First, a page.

IT always starts with the recorder. Well, almost always, because it didn’t for me.
While everyone else was bashing out tuneless versions of London’s Burning and Frère Jacques, I wasn’t deemed committed enough to the learning process for my parents to part with 50p for said instrument.
There was a piano in the school hall, mostly dominated by two teachers, and there was a xylophone (I was particularly chuffed to learn that the word didn’t begin with a z) and a glockenspiel. I didn’t get to play those either. Well, not more than once.
Assemblies and carol services were dominated by those deemed to have displayed something approaching semi-competence on their instrument or to have good enough voices to have secured a place in the choir.
I was given the job of being a silent singer, which was a heck of a responsibility to be fair, and one I didn’t take with a pinch of salt.
Meanwhile the likes of Rachel Moore were turning up at school with their own instruments. Her, possibly because she was one of only a small number tall enough at the age of ten to play it, with a cello. At the end of every term and at Christmas she would bring the thing in and treat us to some horrific screeching renditions of songs I either hadn’t heard of or, which didn’t sufficiently resemble ones I had, to be recognisable.
It’s easy to have a pop at others though, isn’t it, when you haven’t had a go yourself?
That’s where I gain the right though as I adopted the maxim of “if at first you don’t succeed...” and before long had been summoned by the school director of music (obviously there wasn’t one, it was just whichever of the teachers who could play the piano was taking the lesson at the time) and given the role of triangle player in the carol service band.
Proud? You bet. You can just imagine my mum and dad strutting around telling everyone about my now fully acknowledged musical dexterity. Or diving into shop doorways to avoid friends and other parents.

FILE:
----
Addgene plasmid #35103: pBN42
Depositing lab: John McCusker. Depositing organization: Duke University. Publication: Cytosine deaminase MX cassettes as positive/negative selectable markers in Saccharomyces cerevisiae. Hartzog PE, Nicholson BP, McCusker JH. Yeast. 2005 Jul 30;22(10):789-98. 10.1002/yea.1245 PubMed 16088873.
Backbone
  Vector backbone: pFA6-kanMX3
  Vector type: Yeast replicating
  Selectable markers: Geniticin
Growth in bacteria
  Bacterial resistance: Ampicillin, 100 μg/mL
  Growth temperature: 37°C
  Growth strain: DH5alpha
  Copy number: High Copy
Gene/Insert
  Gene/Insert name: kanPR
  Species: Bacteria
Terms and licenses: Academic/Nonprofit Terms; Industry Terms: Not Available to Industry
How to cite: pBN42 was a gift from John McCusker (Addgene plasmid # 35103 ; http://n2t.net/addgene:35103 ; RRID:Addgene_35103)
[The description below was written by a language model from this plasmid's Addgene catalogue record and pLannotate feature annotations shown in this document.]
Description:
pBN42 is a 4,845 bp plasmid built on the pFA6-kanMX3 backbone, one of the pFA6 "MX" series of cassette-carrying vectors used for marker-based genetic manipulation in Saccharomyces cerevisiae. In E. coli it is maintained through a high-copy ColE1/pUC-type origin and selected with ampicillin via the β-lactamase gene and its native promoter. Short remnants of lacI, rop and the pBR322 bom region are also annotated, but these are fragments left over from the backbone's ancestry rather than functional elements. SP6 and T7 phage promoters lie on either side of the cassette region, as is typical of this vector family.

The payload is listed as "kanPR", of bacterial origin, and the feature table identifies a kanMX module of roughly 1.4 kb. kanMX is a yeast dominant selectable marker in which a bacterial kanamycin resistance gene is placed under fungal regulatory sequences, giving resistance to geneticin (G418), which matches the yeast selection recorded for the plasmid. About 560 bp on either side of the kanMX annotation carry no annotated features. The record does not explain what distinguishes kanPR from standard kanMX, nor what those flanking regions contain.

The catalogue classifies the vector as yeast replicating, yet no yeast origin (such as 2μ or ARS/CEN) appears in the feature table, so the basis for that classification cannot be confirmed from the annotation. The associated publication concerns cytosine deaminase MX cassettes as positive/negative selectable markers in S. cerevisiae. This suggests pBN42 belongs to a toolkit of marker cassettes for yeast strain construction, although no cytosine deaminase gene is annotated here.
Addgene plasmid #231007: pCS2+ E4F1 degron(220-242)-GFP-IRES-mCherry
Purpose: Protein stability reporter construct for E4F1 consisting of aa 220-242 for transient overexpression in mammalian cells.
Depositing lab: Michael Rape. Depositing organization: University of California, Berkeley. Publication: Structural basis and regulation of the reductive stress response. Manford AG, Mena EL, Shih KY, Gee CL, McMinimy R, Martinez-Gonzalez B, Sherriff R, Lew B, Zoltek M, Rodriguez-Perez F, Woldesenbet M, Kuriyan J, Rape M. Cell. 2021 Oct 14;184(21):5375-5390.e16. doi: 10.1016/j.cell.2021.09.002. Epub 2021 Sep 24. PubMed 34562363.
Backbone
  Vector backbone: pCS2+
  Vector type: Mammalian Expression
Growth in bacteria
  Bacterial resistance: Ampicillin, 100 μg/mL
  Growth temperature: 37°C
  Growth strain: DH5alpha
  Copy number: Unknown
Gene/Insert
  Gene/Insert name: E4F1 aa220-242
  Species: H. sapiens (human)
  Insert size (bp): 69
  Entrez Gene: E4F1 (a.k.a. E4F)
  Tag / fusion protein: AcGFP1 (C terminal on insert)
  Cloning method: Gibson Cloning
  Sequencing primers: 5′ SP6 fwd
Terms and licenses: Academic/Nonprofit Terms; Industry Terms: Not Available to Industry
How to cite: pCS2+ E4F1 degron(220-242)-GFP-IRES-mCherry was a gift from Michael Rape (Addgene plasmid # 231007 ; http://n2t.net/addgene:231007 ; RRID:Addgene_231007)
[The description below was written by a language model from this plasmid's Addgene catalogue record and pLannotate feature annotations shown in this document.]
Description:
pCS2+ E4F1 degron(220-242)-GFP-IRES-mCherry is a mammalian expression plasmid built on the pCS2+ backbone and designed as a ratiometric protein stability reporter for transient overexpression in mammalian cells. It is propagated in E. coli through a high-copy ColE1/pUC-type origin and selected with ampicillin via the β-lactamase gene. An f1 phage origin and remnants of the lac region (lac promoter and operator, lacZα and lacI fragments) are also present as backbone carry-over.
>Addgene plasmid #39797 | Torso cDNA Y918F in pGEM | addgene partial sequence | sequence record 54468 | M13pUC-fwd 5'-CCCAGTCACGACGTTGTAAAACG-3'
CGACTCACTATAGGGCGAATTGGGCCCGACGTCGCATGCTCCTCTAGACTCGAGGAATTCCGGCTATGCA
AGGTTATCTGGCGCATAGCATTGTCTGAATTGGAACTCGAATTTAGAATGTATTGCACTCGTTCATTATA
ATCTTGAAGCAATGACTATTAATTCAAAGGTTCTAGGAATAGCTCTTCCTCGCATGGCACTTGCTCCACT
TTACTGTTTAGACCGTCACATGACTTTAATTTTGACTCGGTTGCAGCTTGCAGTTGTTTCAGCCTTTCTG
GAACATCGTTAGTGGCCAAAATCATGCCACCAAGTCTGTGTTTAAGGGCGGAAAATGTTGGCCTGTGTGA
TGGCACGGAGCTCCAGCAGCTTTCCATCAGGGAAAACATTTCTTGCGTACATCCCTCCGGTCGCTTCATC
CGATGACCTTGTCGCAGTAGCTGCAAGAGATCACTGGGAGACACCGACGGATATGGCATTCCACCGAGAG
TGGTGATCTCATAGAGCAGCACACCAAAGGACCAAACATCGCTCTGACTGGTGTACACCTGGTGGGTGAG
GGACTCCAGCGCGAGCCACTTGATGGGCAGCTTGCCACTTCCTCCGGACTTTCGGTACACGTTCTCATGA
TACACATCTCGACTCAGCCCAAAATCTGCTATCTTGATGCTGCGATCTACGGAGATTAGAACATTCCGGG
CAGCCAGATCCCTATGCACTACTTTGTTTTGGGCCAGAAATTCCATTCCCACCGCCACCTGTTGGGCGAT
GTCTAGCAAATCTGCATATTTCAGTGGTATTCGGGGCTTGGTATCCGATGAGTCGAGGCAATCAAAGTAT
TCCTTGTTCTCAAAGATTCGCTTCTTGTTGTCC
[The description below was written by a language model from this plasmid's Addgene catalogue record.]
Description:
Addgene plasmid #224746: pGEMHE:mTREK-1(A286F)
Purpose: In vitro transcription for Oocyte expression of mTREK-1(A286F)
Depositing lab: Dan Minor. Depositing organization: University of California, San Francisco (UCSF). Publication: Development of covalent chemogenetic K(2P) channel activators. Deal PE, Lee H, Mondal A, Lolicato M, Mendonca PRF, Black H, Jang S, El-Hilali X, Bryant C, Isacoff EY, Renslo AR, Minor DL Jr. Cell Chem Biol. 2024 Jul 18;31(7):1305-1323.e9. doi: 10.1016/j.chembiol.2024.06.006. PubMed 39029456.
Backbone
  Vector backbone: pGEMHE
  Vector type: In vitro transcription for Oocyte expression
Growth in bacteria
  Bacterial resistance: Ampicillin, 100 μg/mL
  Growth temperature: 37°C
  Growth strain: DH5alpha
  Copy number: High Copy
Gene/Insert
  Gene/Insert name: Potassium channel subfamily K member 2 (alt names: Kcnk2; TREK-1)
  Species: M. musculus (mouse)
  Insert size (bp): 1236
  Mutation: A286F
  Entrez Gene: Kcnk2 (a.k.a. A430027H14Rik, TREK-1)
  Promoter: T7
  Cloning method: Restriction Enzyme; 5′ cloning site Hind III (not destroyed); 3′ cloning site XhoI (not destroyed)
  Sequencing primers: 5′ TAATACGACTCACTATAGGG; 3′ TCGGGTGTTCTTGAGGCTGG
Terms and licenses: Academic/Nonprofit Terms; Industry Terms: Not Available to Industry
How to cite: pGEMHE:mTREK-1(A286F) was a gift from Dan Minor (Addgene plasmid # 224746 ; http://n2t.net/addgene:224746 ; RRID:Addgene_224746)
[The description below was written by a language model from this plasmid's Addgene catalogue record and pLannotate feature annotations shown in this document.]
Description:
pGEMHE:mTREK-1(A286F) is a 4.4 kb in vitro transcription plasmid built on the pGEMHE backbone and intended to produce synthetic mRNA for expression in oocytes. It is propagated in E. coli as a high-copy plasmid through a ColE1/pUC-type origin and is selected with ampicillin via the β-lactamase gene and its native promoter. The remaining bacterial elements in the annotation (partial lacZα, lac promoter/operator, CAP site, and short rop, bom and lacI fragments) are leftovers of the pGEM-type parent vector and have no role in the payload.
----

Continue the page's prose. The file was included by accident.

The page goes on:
The triangle is not something you see referenced too often when band members’ contributions are listed on album sleeves, but that’s probably because quite a high level of expertise is needed to master the polygon-shaped metallic sound provider.
I came to that conclusion as the teacher, Miss Richmond, assured me it was no small part I was playing and certainly not one to be scoffed at by those lording it with what they perceived to be superior instruments.
I was given my instructions. Basically, just stand there and dong the thing with the, er, donging thing every couple of lines.
“Away in a manger (tempted to ting, but no, hold your horses), no crib for a bed...(ting), the little lord Jesus (no...) laid down his sweet head (repeat the ting)”.
Unfortunately it didn’t go quite to plan. My nerves got the better of me during the long wait for confirmation of the lack of a comfortable place for Jesus to sleep at the end of the opening lines and resulted in a failure to produce the intended ringing sound when my beater struck, not the meat of the triangle, but the outer edge, producing a dull clang that reverberated around the hall to not very well stifled giggles from other kids and their unsuitable parents.
That clang encapsulates my music career — later failures to learn to play the harmonica, guitar and ukulele proving the point.
Still, it saved my parents splashing out 50p on any other instrument for under-achievers.